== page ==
Phone porting is a legal service, but thieves are using it to hijack unsuspecting victims. Porting allows customer to keep their phone number if they switch to a new carrier, but the Better Business Bureau says a growing number of criminals are contacting mobile providers pretending to be someone else.
They convince cell providers a number needs to be transferred to a new phone and once they have control of the number they start intercepting text authentication messages from banks, credit cards or other companies.
The BBB says there are some things you can do to protect yourself from illegal porting:
- Ask your wireless provider about port-out authorization. Every major wireless carrier has some sort of additional security for accounts or for porting authorization that customers can set up, like a unique PIN, or an additional verification question, which will make it more difficult for someone to port-out your phone. Contact your mobile provider and speak to them specifically about porting and/or port out security on your account.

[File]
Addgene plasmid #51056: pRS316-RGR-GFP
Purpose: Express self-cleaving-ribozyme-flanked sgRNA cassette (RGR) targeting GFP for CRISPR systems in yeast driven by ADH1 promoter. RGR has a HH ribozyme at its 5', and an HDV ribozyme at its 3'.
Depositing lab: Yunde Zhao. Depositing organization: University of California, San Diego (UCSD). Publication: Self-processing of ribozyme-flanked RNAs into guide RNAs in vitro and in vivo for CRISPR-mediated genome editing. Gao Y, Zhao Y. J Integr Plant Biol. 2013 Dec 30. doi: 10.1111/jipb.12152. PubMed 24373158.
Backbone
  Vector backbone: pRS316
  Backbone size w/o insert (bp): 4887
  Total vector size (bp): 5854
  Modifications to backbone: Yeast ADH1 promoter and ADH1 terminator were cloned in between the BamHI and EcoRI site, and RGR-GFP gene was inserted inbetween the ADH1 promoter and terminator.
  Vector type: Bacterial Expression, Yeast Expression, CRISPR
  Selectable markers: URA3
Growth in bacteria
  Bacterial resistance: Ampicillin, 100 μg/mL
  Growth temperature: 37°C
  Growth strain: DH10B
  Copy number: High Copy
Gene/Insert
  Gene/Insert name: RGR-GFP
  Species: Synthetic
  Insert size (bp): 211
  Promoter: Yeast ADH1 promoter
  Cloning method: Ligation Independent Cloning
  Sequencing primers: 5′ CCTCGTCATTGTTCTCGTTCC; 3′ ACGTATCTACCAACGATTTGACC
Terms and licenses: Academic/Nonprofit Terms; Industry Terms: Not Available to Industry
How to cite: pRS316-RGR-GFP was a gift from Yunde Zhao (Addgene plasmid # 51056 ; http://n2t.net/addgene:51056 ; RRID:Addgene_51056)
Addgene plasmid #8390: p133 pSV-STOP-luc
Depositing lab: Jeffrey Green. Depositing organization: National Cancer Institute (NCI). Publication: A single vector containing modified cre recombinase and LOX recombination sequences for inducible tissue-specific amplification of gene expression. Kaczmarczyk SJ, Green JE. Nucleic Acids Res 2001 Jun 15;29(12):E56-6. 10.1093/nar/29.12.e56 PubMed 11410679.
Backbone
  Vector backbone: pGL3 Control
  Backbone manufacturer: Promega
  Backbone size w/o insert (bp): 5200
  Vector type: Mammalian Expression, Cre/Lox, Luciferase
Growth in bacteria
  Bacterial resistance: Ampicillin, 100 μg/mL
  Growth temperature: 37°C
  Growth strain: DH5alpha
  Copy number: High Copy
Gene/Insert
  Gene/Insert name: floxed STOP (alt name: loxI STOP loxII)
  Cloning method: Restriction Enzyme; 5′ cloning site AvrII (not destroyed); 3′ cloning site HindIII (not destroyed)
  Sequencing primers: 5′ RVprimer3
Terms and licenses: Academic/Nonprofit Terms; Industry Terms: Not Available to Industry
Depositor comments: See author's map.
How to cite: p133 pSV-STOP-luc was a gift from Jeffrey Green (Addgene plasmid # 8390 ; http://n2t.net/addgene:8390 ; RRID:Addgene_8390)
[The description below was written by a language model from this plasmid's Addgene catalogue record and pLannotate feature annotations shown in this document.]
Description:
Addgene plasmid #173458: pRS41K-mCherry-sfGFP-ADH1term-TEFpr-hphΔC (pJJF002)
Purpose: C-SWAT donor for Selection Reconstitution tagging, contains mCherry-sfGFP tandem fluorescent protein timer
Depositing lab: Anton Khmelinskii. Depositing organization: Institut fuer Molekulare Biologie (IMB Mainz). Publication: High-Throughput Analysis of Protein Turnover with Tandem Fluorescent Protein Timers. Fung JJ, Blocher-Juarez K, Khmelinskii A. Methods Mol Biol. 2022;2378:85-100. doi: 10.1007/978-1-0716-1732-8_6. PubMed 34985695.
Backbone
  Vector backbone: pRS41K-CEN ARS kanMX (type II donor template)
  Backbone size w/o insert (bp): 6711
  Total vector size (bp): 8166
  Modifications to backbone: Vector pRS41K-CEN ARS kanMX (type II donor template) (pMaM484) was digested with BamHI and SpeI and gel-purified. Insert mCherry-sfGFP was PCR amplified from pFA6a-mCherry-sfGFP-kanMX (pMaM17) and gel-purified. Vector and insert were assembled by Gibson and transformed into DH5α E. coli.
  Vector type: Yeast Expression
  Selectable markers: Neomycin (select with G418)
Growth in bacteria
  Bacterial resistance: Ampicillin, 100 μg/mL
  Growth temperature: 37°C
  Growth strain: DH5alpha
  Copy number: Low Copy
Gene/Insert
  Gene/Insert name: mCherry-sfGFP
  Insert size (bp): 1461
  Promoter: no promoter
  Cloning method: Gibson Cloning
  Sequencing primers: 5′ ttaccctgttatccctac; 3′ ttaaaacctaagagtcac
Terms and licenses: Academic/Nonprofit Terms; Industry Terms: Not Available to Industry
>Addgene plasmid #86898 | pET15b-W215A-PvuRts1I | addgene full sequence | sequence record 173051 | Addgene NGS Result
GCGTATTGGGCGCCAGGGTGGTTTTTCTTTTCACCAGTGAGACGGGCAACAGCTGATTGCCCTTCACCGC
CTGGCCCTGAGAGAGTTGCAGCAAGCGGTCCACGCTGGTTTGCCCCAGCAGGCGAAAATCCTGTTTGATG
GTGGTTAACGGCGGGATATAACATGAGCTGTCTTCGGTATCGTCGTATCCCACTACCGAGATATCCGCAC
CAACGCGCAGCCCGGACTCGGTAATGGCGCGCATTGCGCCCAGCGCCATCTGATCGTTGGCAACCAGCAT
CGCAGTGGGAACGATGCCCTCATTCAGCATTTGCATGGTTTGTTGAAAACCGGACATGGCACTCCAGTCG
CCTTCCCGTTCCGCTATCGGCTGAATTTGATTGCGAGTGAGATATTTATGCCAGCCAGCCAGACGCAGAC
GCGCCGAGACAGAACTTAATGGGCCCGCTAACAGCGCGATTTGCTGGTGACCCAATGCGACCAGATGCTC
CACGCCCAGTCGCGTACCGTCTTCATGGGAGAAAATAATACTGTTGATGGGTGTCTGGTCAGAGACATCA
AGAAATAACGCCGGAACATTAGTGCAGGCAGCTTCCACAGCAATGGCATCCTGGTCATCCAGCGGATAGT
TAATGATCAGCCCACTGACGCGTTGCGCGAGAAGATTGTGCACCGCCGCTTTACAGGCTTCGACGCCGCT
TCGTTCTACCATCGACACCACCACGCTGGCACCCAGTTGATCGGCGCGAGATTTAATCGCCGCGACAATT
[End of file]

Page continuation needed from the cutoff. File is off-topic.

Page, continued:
- Watch out for unexpected "Emergency Calls Only" status. Call your mobile phone company if your phone suddenly switches to "emergency call service only" or something similar. That's what happens when your phone number has been transferred to another phone.
- Be vigilant about communications you receive. Watch out for phishing attempts, alert messages from financial institutions, and texts in response to two-factor authorization requests.
If you think you have been the victim of illegal porting you should contact your mobile provider immediately.